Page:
When I was a kid ‘vacation’ wasn’t a two-week holiday slot on my farmer-Dad’s calendar. Travelling was going to visit family, often an hour and a half drive (one-way) for us to see grandparents: a jaunt squished between Dad’s morning and night cow-milking schedule – what a treat when older brothers could cover the evening shift.
Long after the cows were gone my parents’ travel plans still focused on visiting one of us five kids and Dad was especially happy if that included helping us with a project.
From somewhere in the gene pool, I am wired to go and see and do! Throughout the seasons of life I’ve been blessed with health and sufficient means to travel – most often with my husband of 45+ years – for R&R in the sun; hiking with a backpack and tent; travelling to run races; visiting my Scottish ‘roots’ and of course – also visiting family!
Yet a travel category still gnawed on my wish list:
To take a *mission-cation – a mission combined with a vacation abroad or in one’s home country, achieving/contributing to a humanitarian project in addition to vacation perks and/or in environment different than home.Karen Toews
An amazing trip and race of a lifetime; yet I still wanted my boots-on-the-ground experience.
In December 2017, a friend affiliated with Servant’s Heart Ministries (SHM), started working with a local team to build a house in Sosua, Dominican Republic. The plan was to go for a week in the spring of 2019.
This was my trip! Even better, my builder-husband decided he was in too!
Fast forward through 2018: fund-raising for the project’s supplies and labour for local tradesmen. Bottle drives and bake sales; spaghetti supper; penny auction; packing groceries, Bingo bowling; catering Christmas parties and donations from many generous souls.
April 3, 2019, on-the-ground in the Dominican, we were excited to get started but the SHM team-on-the-ground had planned an orientation day first. Touring us through a section of the Sosua community helped us acclimate to our surroundings and showed us the big-picture impact of the SHM operation for neighbourhood adults and children. A great day with wonderful people: substance for another blogpost. (Full disclosure, our team had exemplary energy and enthusiasm, but after a few days of moving concrete blocks and pails of mortar we fondly looked back at that ‘easier’ orientation day!)
Next morning we were dressed in work duds, slathered with sunscreen, carrying our water bottles – ready to rock, waiting in the resort lobby alongside tourists prepped for a day by the pool or the ocean or headed out for an excursion. After a few days of this routine some of the guests began to recognize our team in different stages of grubby and fatigue, coming back for the lunch and siesta break or at day’s end. It was fun to answer their questions as to what we were up to!
Finally delivered to ground zero, thanks to driver-Dave navigating up and around hills amongst animals, motorbikes, pedestrians and vehicles.
I know from practice living in the kaffuffle of house building/renovations that a house takes months to complete. This project would not get done in a week! But our team of ten, linked with the local block-layers, had a scope of work.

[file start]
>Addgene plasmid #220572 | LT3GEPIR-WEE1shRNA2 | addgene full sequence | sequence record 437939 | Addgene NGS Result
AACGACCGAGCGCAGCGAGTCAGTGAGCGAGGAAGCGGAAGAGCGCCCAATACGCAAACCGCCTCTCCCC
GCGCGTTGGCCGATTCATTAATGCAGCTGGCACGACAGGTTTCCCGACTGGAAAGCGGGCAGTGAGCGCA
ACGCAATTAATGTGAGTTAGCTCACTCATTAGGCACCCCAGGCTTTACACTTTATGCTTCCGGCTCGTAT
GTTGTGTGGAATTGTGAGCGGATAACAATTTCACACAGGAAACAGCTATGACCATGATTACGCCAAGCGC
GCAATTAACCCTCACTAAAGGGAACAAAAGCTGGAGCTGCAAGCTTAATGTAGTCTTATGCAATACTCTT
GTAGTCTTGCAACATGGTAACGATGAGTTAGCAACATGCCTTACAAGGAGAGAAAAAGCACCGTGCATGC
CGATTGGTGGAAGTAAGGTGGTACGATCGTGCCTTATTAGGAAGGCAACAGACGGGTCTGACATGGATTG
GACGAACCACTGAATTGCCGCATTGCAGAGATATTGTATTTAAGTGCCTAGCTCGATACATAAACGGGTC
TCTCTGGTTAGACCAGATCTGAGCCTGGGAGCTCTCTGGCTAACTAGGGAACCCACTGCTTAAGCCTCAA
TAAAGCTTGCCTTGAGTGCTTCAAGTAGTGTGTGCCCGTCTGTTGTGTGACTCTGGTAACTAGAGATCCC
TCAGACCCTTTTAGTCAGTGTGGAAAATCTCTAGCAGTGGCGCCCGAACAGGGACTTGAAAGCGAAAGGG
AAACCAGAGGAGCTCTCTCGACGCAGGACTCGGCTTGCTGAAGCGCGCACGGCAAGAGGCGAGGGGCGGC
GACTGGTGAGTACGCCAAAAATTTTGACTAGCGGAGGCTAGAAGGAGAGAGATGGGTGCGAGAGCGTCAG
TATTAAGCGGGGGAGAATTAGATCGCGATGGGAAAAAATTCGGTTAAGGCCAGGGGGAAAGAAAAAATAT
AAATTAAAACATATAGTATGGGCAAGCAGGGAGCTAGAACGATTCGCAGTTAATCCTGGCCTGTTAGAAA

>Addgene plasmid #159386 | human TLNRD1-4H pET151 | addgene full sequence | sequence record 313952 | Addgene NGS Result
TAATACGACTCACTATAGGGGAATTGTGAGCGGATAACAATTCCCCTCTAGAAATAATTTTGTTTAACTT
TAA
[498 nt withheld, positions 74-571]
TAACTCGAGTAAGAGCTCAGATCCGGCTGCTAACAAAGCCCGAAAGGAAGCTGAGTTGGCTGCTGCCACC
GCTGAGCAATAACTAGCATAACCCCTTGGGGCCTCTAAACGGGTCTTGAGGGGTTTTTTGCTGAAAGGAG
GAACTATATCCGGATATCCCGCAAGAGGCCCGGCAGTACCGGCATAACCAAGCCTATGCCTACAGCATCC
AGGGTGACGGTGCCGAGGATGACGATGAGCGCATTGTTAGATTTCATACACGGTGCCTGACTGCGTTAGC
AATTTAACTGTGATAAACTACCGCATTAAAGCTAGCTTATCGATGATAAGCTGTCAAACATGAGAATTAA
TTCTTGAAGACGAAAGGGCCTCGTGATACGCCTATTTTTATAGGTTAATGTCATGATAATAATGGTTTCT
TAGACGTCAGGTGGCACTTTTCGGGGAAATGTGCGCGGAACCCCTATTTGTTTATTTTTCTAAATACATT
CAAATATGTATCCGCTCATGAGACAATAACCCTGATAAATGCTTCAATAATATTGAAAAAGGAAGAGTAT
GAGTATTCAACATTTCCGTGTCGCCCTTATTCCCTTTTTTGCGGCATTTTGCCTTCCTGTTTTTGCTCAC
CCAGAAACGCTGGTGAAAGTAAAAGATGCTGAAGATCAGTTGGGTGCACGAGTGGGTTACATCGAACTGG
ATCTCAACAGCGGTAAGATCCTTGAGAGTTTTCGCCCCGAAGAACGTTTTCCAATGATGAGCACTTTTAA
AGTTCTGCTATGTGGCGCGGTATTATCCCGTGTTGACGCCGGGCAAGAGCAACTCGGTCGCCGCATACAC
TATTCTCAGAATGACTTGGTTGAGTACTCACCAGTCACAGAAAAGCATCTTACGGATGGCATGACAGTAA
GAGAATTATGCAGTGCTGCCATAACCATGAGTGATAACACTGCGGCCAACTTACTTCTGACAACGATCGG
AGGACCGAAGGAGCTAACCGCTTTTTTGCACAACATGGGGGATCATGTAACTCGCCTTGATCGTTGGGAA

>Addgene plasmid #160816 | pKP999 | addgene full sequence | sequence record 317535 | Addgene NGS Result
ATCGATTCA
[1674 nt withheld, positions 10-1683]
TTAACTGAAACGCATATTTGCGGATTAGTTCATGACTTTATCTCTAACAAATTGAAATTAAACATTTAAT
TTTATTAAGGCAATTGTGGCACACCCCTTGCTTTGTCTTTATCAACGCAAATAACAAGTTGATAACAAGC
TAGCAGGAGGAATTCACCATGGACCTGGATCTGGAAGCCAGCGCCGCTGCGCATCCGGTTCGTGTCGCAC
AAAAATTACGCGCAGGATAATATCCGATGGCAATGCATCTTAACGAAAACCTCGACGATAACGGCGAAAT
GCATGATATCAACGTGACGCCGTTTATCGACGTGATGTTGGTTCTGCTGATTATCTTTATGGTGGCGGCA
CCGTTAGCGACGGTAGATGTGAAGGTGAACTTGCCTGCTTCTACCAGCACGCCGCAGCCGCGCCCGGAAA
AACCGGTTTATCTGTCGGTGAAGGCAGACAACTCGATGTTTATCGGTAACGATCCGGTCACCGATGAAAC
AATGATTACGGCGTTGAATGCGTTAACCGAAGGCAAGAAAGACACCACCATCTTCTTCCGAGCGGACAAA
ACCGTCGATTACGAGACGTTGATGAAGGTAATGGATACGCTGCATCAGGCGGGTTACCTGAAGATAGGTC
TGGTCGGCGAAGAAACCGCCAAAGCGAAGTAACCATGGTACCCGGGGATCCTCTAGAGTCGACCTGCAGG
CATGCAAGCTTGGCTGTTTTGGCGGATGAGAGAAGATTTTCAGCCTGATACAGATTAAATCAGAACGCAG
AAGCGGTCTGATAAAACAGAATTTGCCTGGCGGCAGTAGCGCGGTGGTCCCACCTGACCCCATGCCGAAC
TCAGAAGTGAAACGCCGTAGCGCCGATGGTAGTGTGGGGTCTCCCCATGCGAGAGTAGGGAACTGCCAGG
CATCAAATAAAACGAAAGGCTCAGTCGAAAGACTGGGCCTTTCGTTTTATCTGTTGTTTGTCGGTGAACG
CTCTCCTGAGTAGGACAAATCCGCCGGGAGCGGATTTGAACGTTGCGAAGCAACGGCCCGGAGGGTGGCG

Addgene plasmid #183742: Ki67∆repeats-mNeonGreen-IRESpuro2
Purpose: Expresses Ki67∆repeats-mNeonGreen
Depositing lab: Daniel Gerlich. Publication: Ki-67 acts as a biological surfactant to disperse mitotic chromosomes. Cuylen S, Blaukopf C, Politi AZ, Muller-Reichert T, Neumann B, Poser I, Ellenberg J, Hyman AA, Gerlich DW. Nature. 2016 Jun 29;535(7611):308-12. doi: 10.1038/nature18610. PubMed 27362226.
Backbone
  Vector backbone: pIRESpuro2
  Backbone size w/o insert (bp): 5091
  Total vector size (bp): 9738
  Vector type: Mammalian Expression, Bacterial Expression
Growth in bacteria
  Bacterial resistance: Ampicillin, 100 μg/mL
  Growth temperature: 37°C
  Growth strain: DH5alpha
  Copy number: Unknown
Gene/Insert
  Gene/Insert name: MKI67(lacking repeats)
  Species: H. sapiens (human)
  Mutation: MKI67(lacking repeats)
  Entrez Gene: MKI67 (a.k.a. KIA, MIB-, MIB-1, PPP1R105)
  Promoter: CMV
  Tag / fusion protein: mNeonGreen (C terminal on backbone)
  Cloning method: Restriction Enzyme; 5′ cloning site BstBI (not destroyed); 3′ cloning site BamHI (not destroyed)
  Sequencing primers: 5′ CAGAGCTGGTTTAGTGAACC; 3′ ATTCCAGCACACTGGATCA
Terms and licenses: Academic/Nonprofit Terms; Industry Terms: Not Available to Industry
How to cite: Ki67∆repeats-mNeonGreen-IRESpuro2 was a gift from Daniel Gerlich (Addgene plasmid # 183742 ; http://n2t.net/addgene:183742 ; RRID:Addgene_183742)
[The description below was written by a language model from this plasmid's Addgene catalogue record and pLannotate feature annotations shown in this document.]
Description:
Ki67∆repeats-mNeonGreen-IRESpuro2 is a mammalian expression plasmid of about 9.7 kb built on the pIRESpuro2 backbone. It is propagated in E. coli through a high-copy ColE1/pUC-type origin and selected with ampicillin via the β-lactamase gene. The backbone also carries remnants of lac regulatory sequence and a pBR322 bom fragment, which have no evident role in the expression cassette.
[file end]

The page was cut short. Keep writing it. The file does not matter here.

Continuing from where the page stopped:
Get the concrete walls up and the house closed in with a tin roof- okay then!
A delight to meet the recipient family; hard for me to relate how they felt after waiting four years for their new home.
Different languages weren’t a barrier for interpreting Minerva’s emotions as we hugged – kindred women, wives, mothers and grandmothers- but I am still processing the disparity in our lives’ circumstances because of where each of us was born. I hope to articulate this better when my thoughts are more settled.
A lovely family to work and spend some days with; enjoying small mugs of strong, sweet coffee and many hugs, trying to communicate and crazy-laughing when we knew we had totally mis-interpreted things. One day my wish was granted to cook a meal with Minerva for the work gang – a story to share later.
A project using rudimentary equipment and physically demanding labour.
I won first prize for getting the dirtiest!
Team mates Debbie and Tammy learning masonry. How did they stay so clean?! These two never said quit and never stopped smiling!
My husband Derryl loving the chance to be a concrete guy shouting for more mud!
Though our goal was daunting, thank God it was accomplished on schedule.
Time to say good-bye; first a celebration with the family and workers – and a few neighbour girls who shared so many smiles and hugs. Happy tears with a prayer of dedication and thanksgiving – including safety without injury on the job. (No small blessing considering the flip-flops I saw on the job!)
This project expanded my heart and spirit, pushed some physical limits, and I was so proud of my husband, in his zone but respectful of not being in charge. Being there only a few days, it’s already surreal looking back – were we really there with these beautiful people!
Before part two of this story is posted, I urge you to pause and consider:
Thank you for reading my thoughts and travelogue. I look forward to writing the rest of this story – and many more.
With love and gratitude,
PS If you’d like to share your travel dream or experience – or something else related to Vibrant Inspired Living, I’d love to read your comment. I promise to respond.